Minimizing how the economy impacts retirement plans
By Mitchell Kauffman
Kauffman Wealth Services
So, what do you do now? With portfolio and home equity values having fallen by one-third or more throughout the past year, many planning for or already in retirement are asking this painful question as they hope to enjoy their Golden Years. Sadly, more than 65 percent of workers aged 45 years or older expect to delay retirement and work longer as a result of the current economic turmoil.
Even before the economic meltdown, psychologists have long described retirement as one of the top 10 “life stressors”. This is due to the obvious financial and emotional challenges that must be addressed. Our current economic dilemma may have moved this up the scale considerably.
There are a number of key strategies that can make a significant difference as you and your clients plan for or reevaluate retirement during these tumultuous times. Be sure to offer consumers the following tips:
Review your living expenses: Categorize your outflow into three groups; 1) Survival, i.e. essential areas, such as food, housing and health care; 2) Desired, which are discretionary lifestyle extras like entertainment and vacation; and 3) Legacy, which include gifts and inheritances to others. This prioritization will be valuable should your income decrease, and as a basis to project your retirement needs.
Don’t time the market: While this strategy is tempting, studies show that timing only accounts for 1.8 percent of total portfolio performance (adapted from Financial Analysts Journal). Another study by ICMA-RC (www.ICMARC.org) showed that if you missed just 10 of the top performing days over a 20 year period (1/1/88-6/30/08), your portfolio would have underperformed by almost 5 percent per year! Remember, by the time you see performance, it is usually too late.
Re-balance your portfolio: During any business cycle, there are winners and losers. Make sure your investments are balanced and diversified according to your risk tolerance, timeframe, growth and cash flow needs.
Be skeptical of doomsayers: Especially during tough times, prognosticators abound. Economics is a “soft” science at best, wherein even the brightest Nobel Laureates are wrong a significant percentage of the time. There is an old saying: “Put five economists in a room and you’ll get 10 different opinions.”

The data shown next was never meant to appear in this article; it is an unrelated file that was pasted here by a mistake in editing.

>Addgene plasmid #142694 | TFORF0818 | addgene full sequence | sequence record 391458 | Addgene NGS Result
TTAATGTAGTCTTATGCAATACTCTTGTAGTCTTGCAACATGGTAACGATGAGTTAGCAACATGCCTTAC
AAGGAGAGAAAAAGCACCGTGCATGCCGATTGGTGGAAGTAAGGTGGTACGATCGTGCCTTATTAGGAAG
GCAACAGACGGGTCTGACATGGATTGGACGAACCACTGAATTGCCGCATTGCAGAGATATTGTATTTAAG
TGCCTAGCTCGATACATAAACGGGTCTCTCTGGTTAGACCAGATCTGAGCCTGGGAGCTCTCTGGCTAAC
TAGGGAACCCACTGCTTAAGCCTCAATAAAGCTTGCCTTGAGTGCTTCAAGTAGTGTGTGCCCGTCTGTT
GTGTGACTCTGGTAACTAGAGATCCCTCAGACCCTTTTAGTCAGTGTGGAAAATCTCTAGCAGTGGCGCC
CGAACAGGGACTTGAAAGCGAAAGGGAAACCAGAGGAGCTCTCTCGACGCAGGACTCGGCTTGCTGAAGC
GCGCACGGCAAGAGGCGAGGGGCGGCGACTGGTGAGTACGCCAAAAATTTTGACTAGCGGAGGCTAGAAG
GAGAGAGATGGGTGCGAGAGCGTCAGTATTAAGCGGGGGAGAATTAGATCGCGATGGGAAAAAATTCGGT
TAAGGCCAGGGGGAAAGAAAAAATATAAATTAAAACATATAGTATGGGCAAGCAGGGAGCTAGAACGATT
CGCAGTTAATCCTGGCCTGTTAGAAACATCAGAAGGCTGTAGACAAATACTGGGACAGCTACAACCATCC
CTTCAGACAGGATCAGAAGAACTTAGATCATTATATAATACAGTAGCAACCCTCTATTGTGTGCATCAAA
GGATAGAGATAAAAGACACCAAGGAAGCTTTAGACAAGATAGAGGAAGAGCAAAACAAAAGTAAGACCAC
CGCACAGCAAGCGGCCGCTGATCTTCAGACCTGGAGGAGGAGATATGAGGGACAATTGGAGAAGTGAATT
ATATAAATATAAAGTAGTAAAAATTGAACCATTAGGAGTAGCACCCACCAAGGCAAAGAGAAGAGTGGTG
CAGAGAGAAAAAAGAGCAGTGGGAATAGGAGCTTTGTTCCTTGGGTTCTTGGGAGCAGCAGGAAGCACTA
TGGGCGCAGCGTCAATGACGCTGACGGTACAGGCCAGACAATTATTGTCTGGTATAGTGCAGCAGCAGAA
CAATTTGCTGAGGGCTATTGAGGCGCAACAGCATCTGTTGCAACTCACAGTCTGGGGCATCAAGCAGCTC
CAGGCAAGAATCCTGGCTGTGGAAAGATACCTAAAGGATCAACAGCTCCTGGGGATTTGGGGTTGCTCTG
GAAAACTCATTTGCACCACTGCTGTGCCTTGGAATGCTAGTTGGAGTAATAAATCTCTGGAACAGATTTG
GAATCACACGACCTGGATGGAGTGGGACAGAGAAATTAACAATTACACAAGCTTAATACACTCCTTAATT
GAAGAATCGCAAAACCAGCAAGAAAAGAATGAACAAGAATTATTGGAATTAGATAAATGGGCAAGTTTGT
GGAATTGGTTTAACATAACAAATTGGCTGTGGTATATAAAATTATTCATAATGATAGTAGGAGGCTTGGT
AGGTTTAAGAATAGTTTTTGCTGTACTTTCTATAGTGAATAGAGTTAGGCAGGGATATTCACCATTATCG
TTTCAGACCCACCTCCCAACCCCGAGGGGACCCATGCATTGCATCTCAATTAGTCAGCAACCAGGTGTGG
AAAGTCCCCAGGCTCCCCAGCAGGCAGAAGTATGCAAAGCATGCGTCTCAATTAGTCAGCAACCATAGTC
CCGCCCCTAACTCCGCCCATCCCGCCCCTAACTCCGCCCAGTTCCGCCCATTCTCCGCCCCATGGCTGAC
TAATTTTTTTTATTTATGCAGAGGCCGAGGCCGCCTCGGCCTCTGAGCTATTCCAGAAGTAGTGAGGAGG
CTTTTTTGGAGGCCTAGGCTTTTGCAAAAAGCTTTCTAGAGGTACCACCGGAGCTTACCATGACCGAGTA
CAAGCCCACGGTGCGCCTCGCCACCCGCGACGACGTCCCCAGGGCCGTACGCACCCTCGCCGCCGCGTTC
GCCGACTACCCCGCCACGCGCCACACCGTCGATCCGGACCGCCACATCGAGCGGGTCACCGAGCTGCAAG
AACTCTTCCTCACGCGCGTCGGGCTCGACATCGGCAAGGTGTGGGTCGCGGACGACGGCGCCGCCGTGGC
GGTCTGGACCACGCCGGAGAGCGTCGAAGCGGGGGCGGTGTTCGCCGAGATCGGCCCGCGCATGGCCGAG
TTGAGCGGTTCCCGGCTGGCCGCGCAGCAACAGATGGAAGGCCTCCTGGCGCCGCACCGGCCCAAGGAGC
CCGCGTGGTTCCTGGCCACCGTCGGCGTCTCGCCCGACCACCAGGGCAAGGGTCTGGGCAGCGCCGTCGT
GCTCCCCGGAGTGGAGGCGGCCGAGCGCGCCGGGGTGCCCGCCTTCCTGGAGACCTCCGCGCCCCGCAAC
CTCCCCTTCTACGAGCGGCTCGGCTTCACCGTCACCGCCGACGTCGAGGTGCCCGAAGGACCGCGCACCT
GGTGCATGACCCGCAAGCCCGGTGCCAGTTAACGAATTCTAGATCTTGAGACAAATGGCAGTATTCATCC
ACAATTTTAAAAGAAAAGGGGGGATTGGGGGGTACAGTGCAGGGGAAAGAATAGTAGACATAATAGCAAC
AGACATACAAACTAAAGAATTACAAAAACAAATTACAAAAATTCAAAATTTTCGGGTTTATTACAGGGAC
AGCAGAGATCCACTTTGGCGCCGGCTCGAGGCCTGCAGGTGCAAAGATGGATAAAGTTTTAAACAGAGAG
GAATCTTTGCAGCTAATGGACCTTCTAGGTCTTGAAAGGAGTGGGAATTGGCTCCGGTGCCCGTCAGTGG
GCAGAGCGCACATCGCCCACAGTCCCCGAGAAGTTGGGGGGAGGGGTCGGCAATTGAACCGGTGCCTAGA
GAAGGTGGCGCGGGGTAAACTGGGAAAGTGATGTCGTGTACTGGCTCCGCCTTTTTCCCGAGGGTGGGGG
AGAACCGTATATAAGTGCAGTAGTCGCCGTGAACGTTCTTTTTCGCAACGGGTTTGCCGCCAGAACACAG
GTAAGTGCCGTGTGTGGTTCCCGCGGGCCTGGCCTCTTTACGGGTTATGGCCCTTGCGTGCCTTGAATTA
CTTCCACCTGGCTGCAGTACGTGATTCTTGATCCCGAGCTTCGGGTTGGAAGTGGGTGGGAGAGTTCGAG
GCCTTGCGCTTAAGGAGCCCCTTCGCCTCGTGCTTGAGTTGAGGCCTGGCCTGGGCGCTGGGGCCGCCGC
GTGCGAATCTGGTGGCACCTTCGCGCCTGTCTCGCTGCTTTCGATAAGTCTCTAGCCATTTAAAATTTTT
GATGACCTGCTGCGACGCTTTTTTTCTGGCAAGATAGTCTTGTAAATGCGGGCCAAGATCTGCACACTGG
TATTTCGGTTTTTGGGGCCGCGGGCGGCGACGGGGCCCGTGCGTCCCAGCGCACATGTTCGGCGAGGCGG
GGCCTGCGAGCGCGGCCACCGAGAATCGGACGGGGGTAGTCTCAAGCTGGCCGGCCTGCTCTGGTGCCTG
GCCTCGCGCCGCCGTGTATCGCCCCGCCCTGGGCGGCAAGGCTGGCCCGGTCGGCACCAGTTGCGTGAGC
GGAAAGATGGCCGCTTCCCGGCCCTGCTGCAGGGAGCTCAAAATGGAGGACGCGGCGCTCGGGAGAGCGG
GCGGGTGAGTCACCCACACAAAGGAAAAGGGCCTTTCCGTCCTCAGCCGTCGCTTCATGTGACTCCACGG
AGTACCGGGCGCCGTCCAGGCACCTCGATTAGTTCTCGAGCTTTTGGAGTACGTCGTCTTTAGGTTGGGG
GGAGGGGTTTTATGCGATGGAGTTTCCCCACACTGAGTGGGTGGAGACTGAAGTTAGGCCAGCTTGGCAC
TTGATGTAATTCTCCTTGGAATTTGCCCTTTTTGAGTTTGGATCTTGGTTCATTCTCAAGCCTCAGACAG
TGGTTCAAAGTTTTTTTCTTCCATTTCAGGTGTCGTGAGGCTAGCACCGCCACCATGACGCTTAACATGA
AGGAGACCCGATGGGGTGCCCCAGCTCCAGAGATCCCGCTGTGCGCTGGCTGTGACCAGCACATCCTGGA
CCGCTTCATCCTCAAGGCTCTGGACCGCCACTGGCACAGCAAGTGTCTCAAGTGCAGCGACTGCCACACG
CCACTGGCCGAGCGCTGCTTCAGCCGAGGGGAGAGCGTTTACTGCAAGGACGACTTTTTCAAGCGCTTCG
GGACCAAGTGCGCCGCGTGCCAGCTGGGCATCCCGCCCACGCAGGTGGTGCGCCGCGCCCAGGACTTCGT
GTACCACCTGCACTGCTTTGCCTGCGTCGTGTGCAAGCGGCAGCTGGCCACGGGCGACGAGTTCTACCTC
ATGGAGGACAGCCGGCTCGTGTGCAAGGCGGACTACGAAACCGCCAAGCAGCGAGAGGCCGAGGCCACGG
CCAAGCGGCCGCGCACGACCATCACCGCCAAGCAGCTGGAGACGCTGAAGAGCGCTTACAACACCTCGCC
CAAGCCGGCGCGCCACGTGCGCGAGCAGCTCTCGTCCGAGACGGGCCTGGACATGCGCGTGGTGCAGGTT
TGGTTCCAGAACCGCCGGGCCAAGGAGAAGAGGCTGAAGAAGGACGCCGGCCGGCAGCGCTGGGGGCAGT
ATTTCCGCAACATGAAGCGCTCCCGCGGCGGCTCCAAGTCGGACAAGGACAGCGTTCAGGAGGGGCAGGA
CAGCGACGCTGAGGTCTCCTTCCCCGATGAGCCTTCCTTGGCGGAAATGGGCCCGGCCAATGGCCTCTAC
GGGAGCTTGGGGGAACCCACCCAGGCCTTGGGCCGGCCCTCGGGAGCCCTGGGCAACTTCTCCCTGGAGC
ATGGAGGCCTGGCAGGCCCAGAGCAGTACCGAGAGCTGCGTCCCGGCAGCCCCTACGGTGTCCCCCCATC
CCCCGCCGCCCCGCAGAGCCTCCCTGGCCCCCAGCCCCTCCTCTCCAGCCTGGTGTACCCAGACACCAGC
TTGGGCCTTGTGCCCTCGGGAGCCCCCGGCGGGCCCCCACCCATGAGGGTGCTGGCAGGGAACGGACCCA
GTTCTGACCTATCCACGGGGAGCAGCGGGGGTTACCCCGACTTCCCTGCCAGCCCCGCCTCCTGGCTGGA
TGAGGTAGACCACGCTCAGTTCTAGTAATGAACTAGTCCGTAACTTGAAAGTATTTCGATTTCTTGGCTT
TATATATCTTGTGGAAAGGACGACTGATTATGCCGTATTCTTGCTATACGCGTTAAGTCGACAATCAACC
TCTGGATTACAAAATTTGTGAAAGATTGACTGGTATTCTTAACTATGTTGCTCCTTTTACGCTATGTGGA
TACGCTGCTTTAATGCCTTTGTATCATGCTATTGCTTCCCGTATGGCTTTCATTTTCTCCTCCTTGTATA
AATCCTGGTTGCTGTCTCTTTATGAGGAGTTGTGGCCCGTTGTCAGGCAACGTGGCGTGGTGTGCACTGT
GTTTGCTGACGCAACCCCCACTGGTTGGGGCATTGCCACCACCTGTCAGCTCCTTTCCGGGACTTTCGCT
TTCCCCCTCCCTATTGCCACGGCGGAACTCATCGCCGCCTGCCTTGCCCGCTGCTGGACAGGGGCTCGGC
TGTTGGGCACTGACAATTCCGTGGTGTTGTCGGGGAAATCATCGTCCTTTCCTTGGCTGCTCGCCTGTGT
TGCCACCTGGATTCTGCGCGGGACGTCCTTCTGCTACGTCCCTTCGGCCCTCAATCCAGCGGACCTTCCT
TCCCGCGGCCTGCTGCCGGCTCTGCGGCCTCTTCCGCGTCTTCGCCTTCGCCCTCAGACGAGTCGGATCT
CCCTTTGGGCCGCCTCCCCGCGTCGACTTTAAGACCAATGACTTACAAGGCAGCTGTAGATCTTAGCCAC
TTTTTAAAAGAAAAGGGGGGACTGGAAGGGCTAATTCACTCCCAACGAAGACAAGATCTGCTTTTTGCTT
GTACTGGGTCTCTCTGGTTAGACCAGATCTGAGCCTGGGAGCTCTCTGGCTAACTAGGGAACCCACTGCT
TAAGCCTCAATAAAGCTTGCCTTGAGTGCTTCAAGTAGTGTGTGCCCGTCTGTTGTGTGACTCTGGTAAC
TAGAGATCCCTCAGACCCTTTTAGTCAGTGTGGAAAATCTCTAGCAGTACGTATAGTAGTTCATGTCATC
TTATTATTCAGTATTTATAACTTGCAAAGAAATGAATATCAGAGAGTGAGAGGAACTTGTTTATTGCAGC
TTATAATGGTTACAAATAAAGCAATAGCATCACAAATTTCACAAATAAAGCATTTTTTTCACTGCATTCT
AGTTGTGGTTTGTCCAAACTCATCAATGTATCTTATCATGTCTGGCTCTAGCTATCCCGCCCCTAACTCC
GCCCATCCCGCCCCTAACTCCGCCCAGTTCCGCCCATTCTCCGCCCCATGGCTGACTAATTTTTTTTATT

Seek objective expert advice: Many blame Wall Street’s “sales” mentality for some of its economic woes. Just as surgeons don’t operate on their own family members, it is good to have an outside opinion. Get advice from an independent Certified Financial Planner who has no bias from their employer’s proprietary products. A “client-centric” model that focuses on your needs first and foremost, and integrates investments with the rest of your financial picture, may be the best road to success.
Update your retirement plan: Everyone can benefit from having a plan that provides lifetime income and establishes the feasibility of their retirement goals. If you don’t have one, get one. If you have one, update it to see what adjustments may be needed. Remember, those who fail to plan, plan to fail.
Consider getting a second opinion: Just as in medicine, a qualified second opinion can never hurt, even if you believe you have all your bases covered.
Dollar cost average: If you have extra cash, consider investing a specific amount each month. If you are eligible for a 401(k) or other retirement plan through your employer, keep funding it. The DCA automatic process is a disciplined method that helps you buy fewer of the expensive shares and more of the cheap shares as markets fluctuate. While no guarantee, over time, it can lead to a lower average cost and the potential for more profit.
Keep the long term perspective: Despite what you may hear, we are nowhere near another Great Depression, where unemployment exceeded 25 percent at its height. (Our current unemployment is just over 7 percent by comparison). The reality is that we are at or near the trough of a business cycle that has been exacerbated by an extended period of economic growth. Just as when we were in the midst of the “good times” and no end seemed in sight, it is tempting to see the “tough times” as going on forever. The unprecedented, worldwide government efforts to stimulate our economies will pay off and we will get through this.
Remember the pendulum principal: Investor behavior is prone to excesses and deficiencies, in the same way that a pendulum often over-swings its mark. One need only look at the current near zero or negative yields on Treasury Bills to realize that the flight to safety may be overdone. Just as we had the “tech bubble” and the “real estate bubble”, we are most likely currently in the midst of a “panic bubble”. Resist the temptation to follow the herd in making emotional decisions that you may regret later.
The irony is that people are not naturally wired for investment success; they typically sell low and buy high because of emotional reactions. Study after study cites this as the number one factor in explaining why individual investors chronically underperform the markets. It is another reason why it is critical to have an objective plan that can provide guidance during unnerving times.